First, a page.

Health in the Hood

Nicole Fowles, Health in the Hood’s garden manager for their Liberty City location, far left, helps employees of Lyft Florida plant parsley. Yun Ling, marketing director for Lyft Florida (far right), planting parsley. 

In 346 communities in South Florida, healthy food is more than one mile away. The cost to get to a grocery store and back eats into the money to to buy food. And there are grocery bags to carry to the bus, onto the bus and then into the home.

Those communities are called food deserts and two organizations - one local, one national - have partnered to help people who live in them.

Health in the Hood Lyft identifies people who need discounted transportation to nearby grocery stores and ride-sharing company Lyft does so through its Grocery Access Program.

Lyft is giving free or discounted rides to people living in healthy-food barren areas to a grocery store partner. Lyft will give rides to 130 families who live in food deserts to Bravo supermarkets for a flat fee of $2.50, whether round trip or one way.

Health in the Hood shares with Lyft information about families who need a subsidized ride at $2.50, or who need a free ride. Thirty families responded to a survey from Health in the Hood saying they cannot afford $20 per month for transportation to a grocery. They will receive free rides fully funded by Lyft.

Areas of the country offering little to nothing in terms of fresh fruit, vegetables or other healthy whole foods are defined as food deserts by the U.S. Department of Agriculture. Food deserts are typically in poorer areas. In rural areas, grocery stores are at least 10 miles away; in urban communities, the distance to food shopping is at least 1 mile away. The cost of transportation exacerbates the burden of the distance to healthy food options for people in low-income areas. The closer options are usually convenience stores or fast food.

The Grocery Access Program is a six-month pilot program from Lyft and Miami is one of seven cities where it is located.

Yun Ling, marketing manager for Lyft Florida, said the company will evaluate after six months but did not provide specifics on what are the metrics of success for the program.

“When the people don’t have to settle for unhealthy food,” Ling said. Ling said the Grocery Access Program is not a profit generator for Lyft.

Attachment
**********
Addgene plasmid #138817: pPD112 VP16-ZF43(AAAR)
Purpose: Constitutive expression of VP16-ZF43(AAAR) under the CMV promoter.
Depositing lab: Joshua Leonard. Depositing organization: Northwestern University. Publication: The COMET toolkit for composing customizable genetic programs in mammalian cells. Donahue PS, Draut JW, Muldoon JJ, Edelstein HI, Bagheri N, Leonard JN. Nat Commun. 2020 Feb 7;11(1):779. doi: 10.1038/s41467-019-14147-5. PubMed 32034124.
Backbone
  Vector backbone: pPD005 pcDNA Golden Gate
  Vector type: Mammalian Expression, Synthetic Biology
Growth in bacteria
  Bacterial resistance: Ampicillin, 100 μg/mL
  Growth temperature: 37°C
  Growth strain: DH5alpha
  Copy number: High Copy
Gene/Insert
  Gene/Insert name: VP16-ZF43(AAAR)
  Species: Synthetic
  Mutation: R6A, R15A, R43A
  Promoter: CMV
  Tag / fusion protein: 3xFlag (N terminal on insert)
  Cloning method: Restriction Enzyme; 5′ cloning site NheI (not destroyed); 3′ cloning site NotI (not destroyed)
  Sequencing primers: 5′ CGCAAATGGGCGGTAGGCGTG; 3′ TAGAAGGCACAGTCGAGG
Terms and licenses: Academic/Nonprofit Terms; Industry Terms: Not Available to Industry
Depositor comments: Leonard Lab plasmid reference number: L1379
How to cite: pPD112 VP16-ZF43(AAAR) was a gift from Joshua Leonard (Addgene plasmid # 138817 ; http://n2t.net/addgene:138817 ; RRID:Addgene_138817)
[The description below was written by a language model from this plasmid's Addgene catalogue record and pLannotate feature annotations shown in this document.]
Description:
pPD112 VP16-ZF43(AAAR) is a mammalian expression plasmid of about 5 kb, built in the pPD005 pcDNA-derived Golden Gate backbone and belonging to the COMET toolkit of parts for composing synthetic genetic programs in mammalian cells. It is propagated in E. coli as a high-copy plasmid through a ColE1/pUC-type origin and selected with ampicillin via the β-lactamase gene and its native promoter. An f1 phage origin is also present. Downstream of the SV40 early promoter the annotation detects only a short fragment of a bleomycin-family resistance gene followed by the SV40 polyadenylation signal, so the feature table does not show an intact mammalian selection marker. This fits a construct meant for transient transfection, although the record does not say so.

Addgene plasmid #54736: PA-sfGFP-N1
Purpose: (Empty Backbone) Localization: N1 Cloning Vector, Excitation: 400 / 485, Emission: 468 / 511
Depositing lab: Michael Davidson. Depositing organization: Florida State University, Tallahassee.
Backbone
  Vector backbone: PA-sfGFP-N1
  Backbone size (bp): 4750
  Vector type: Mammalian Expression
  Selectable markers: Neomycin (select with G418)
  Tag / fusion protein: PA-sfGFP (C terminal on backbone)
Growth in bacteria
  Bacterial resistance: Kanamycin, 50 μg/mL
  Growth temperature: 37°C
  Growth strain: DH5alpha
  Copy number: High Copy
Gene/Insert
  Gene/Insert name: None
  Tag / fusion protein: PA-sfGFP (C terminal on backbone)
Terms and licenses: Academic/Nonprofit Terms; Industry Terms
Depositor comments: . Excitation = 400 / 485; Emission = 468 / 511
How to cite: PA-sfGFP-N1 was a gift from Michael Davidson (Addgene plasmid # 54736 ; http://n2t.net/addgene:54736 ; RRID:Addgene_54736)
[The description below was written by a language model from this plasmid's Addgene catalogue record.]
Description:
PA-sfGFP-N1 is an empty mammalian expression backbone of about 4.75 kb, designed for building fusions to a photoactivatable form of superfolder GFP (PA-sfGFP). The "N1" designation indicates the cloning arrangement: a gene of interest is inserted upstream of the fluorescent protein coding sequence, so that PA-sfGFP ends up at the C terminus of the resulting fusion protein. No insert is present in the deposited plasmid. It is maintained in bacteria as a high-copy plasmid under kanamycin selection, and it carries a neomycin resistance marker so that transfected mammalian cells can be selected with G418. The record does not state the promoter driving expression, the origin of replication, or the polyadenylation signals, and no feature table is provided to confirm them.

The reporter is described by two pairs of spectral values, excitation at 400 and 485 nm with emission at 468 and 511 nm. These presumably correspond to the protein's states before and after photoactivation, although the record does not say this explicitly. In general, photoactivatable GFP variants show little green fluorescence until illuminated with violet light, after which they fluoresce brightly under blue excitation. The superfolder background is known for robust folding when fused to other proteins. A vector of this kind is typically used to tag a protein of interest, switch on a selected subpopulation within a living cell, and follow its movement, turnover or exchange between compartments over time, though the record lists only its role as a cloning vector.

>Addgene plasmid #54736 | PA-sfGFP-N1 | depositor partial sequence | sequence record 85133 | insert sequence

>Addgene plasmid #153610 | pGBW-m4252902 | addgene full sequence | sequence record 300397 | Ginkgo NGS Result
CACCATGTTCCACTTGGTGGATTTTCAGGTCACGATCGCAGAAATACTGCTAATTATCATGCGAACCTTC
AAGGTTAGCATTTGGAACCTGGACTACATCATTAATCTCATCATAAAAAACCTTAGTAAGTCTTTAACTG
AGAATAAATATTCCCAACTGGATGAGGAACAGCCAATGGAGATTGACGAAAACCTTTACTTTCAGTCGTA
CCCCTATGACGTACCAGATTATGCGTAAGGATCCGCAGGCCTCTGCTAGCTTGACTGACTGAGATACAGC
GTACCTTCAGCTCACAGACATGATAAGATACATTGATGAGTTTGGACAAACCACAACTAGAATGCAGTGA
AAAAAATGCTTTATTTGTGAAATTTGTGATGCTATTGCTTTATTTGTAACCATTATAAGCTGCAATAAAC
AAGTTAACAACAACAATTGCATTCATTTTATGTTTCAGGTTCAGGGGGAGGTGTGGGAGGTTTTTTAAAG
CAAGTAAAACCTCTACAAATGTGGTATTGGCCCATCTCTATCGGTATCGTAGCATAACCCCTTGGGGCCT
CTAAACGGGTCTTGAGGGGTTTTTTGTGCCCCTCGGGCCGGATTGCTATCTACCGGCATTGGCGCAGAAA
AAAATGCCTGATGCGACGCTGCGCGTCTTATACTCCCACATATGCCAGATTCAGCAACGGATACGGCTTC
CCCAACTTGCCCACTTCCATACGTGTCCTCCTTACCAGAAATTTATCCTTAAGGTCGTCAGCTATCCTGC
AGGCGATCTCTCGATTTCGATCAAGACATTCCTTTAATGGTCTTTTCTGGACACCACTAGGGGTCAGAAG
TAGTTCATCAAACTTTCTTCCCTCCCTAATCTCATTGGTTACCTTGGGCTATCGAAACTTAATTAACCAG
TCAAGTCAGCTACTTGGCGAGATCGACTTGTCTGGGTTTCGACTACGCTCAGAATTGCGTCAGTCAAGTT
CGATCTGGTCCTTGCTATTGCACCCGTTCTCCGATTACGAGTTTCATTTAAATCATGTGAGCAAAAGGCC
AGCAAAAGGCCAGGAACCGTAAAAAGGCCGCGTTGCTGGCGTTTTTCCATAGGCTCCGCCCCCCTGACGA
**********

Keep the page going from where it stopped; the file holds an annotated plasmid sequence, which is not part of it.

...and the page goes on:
“At that steep of a discount we’re not receiving a profit,” he said. “The driver receives the full fare and the family only pays $2.50.” Lyft typically takes 20 percent of the fare and the booking fee, according to

Ling lived the food desert experience.

“Growing up in the ‘90s in Sweetwater/Hialeah, I walked two hours to and from the store carrying grocery bags with my mom,” Ling said.

The USDA has a Food Environment Atlas, a map detailing the food environment in the country, residents’ food choices and access to healthy options. According to the atlas, there were 1,430 fast-food restaurants in Miami-Dade County in 2009 and 1,640 in 2014, about a 15 percent increase. Convenience stores increased by 17 percent. Grocery stores increased by 15 percent and supercenters and club centers increased by 35 percent. Specialized food stores increased by nine percent and stores that accept payment from the Supplemental Nutrition Assistance Program increased by seven percent. However, between 2008 and 2012 stores that accept payment from the Women, Infant and Children nutrition program decreased by seven percent. WIC is a federally funded program that pays for healthy food, counseling and nutrition education and breastfeeding support. WIC also provides referrals for health care and community services. WIC is managed locally by the Florida Department of Health, which has not responded to questions about why the number of WIC-authorized locations reduced and if more have opened since 2012.

The USDA will publish more recent data about the country’s food environment at the end of June 2019, according to Alana Rhone, a Black woman who is an agricultural economist with the USDA.

There are 346 food deserts in South Florida, according to Asha Walker, executive director and founder of Health in the Hood.

“Preventable diseases plague these areas,” Walker said.

Strokes, diabetes, heart disease and obesity are common in areas with unhealthy food options.

Organizations like Health in the Hood also have programs to help alleviate the impact of food deserts. On Northwest 60th Street in Liberty City, across from the Charles Drew Middle School and the Charles R. Drew K-8 Center, and behind a County-owned apartment complex rests Health in the Hood’s first community garden. After winning an $8,500-grant from The Miami Foundation through its public space improvement challenge, Health in the Hood started growing vegetables in the garden in 2013. Health in the Hood has eight similar gardens throughout South Florida and the ninth will be in Little Haiti by the end of June 2019.

“We have had too much but never not enough,” Walker said of the amount of food the garden produces. “Pests are the biggest issue.”

Health in the Hood hired Nicole Fowles to be in charge of food distribution.“Whoever needs they just come and ask and I pick for them,” said Fowles, 48. “But people can pick too if I’m not here.”

The garden grows collard greens, spinach, kale, radishes, tomatoes, cucumbers, eggplants, green peppers, pineapples and arugula. The produce is given for free.

“This saves them a trip to the store,” Fowles said. “It’s amazing we can just walk out of our door and have things we can pick and eat.”